Author: Carl from Pahrump (More Trip Reviews by Carl from Pahrump)
Date of Trip: April 2007

We drove out to where the VC said the dirt road was (17.887S 122.277E). It looked OK at first, but soon we came on a place with a big water hole in the road. The road was very hummocky, so we couldn't tell how deep the water might be (it didn't look shallow). We could see more places down the road with standing water holes. We didn't want to take the rental car into muddy water of uncertain depth, so we returned to the VC.

The VC's here are mostly reservation services. We told them what we were looking for, and they found us a very nice 1-bed room accommodation with cooking facilities at the Habitat Resort Broome.

On April 12 we were out early for bush walking in the cool (77F) of the morning around the Crown Land behind the Resort. On the walk we saw Parrot Sweet Pea vines, and a lush purple ground cover. We saw heaps of Dragonflies on the walk. The manager at the resort told us Dragonflies are a sign that the Wet was over.

We saw several Raptors flying close over our heads including Ospreys, Hobbies, and Black Kites. We also saw the Kimberly form of the Great Bowerbird and a pair of Western Bowerbirds. We finally got to where we could see the beach from the top of a sand dune. We decided not to go down the 60-degree embankment since we only saw a lone Whimbrel on the beach.

After coffee/tea and Apricot coffee cake, we headed off to the Ponds (a.k.a. Sewage Treatment Ponds 17.975S 122.220E). We didn't have a very good view from the road, but we did see Plumed Whistling-Ducks and other water birds. Our best bird was the Rufous-throated Honeyeater. You can get a better look at the Ponds from the 11th Green of the Golf Course.

We drove around to Town Beach. The tides are pretty flat today (next week they have 27 ft tides). We walked over the exposed ocean bottom to the Mangroves where we saw a Dark Morf form of the Eastern Reef Egret, a Siberian Whimbrel, and a Striated Heron. My wife thought she saw a Mangrove Robin, so we'll be back soon to get another look.

About 2:30pm we drove over to Cable Beach (17.927S 122.210E) -- actually, right out onto the beach. At first we didn't see any birds, but then an Osprey dropped into the ocean in front of us and came up with a long skinny fish in one talon. We started walking over the rough rocks on the south side of the beach and began to find small groups of shore birds like the Common Tern, Common Redshank, and many others.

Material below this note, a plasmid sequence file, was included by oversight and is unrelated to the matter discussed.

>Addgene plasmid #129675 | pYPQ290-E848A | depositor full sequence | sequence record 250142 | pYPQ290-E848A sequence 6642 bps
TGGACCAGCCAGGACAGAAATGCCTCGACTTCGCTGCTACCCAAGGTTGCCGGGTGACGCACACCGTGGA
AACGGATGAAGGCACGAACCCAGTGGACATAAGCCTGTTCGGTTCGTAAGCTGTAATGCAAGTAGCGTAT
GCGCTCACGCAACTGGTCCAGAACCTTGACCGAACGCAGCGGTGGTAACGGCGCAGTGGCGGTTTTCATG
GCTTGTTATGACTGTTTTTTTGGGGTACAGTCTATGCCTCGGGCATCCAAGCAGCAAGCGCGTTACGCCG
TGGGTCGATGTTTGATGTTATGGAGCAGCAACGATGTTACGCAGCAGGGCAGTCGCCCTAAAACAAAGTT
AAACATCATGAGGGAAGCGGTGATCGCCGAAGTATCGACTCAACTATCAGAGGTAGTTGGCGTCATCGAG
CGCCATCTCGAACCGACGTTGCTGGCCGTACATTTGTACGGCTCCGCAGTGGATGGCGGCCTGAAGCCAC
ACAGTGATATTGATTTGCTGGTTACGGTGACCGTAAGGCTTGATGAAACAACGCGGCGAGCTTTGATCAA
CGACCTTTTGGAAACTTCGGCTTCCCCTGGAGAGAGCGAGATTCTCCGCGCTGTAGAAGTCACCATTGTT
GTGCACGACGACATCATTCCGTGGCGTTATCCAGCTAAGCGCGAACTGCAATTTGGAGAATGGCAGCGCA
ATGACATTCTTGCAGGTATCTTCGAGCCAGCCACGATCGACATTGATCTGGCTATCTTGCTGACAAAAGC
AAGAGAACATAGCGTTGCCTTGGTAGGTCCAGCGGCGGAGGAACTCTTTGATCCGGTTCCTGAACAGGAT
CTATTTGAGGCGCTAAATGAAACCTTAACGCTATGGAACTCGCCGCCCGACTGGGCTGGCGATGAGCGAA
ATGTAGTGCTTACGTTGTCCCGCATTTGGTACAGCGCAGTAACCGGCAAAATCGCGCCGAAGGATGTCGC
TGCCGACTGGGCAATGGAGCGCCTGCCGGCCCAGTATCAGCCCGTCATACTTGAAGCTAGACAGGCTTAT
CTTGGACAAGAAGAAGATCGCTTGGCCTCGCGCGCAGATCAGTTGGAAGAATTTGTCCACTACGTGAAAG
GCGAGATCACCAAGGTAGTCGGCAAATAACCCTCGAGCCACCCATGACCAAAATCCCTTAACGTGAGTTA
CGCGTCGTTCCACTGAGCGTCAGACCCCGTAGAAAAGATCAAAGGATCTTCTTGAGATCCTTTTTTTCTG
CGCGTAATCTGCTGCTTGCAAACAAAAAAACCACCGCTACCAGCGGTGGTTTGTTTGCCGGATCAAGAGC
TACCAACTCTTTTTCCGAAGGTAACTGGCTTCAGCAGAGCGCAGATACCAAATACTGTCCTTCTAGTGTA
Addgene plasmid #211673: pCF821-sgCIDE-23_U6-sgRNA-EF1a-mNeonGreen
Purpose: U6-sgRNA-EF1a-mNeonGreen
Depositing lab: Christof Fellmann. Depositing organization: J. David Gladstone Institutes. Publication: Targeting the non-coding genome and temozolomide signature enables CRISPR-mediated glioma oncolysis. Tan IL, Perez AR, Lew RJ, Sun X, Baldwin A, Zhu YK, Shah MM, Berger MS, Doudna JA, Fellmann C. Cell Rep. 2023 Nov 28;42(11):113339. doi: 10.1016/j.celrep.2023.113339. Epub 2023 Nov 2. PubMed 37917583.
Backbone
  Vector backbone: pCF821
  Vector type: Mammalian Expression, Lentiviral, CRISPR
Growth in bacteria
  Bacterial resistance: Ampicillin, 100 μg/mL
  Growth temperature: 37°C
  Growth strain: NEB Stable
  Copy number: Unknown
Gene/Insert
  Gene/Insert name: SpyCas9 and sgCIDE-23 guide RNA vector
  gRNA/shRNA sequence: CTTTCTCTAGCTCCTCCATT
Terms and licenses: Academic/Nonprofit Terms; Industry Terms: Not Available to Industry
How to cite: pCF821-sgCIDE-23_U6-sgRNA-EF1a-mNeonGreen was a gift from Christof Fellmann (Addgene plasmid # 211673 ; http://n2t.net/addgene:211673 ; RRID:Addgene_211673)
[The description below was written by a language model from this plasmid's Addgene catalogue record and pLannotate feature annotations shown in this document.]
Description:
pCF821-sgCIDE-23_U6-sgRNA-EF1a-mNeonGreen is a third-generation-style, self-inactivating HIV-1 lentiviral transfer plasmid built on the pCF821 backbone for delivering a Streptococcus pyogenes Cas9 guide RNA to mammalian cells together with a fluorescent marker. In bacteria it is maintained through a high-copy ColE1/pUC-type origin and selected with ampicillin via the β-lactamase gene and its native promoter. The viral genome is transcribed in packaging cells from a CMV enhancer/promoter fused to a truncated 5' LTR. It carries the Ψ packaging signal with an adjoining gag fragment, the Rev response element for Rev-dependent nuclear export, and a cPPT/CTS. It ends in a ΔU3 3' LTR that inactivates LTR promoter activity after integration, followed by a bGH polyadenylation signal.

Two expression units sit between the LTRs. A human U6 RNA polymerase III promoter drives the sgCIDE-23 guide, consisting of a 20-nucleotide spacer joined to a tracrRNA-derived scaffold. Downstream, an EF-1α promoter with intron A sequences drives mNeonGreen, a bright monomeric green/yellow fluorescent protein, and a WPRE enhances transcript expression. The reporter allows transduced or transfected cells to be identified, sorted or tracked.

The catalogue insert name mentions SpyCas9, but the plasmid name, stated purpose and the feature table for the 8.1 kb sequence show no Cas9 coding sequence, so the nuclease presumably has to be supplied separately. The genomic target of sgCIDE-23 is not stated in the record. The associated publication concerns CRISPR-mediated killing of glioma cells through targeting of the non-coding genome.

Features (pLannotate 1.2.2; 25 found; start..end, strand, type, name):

On April 13 we drove over to Cable Beach at 6:30am for bush walking. We saw some Flowering Maples (a.k.a. Abolution) and Blue Sweet Pea Vines along the path to the beach. The bush was alive with birds. Nothing we hadn't seen before, but soooooo many birds -- swarms of Singing Honeyeaters chasing each other, Crested Pigeons galore, Gray Shrike-Thrushes, a pair of Red-breasted Gray-crowned Babblers, heaps of Great Bowerbirds, and a spectacular Mistletoebird.

We drove down to the beach. We walked over to where we had seen some shore birds and tracked down several flocks of shore birds including a pair of Gray-tailed Tattlers and a Curlew Sandpiper. By mid-morning it was hot, so we headed for the air-con.

Midafternoon, we drove over to the hotel section of Cable Beach. Too many people for us, so we headed for the Ponds. This time I got to see the Rufous-throated Honeyeater.

On April 14 it was a hot and humid 75F when we ventured out at 5:30am in the pre-dawn darkness. We walked over to the adjoining Golf Course (we have free green fees there). Our resort manager had said we could go birding on the golf course, but the gate was locked early.

About 6:30am we walked back to the Golf Course (17.975S 122.220E). This time the gate was open. The fairways were hopping with Red Kangaroos and Agile Wallabies mowing down the green grass. The Golf Course sits next to the Ponds and uses Pond water to water the grass. There was a sign at the edge of the golf course that said the Health Dept. required that everyone must wear shoes with toes due to hookworms.

The birds were abundant. We saw an Oriental Cuckoo, an Osprey being chased by a Sea Eagle (trying to get the Osprey's fish), a Pheasant Coucal, heaps of Rainbow Lorikeets and Red-winged Parrots. My favorite sighting was of a Rufous Morf of the Little Friarbird -- the Friarbirds were feasting on the Blue Sweet Peas.

By the time we left at 9:30am it was 84F and the big Goannas and Lizards were out for their morning walk-about.

About 2:30pm we went for a joy-drive. First we checked out the road to the bird observatory -- it was still flooded about 1.5Km from the Broome Rd turnoff. Next we turned onto the road to Port Leveque. It was paved for the first 10Km, but then became a red dirt road. We turned back.

Out final stop was 41Km outside Broome where the Fall cyclones had created vast temporary wetlands (and some water standing on the road). There were tens of thousands of terns, Ibis, stilts, egrets, etc. flying around in great black masses. We also found a pair of Square-tailed Kites.

On April 15 we were down to Roebuck Beach (17.953S 122.246E) in time for the dawn colors and to see the sun rise at 6:03am. The overnight low was 72F, so walking was pleasant.

The tide was low so we could walk into the mangrove field. The birds, however, were around the edges and by the big flowering trees. We saw a Mangrove Golden Whistler, Red-headed Honeyeater, and Mistletoebird as a flock of small birds moved thru the area. Parrots, Lorikeets, and Doves were always around. Pretty soon our clothes were drenches with sweat, so we headed home for snacks and a bath.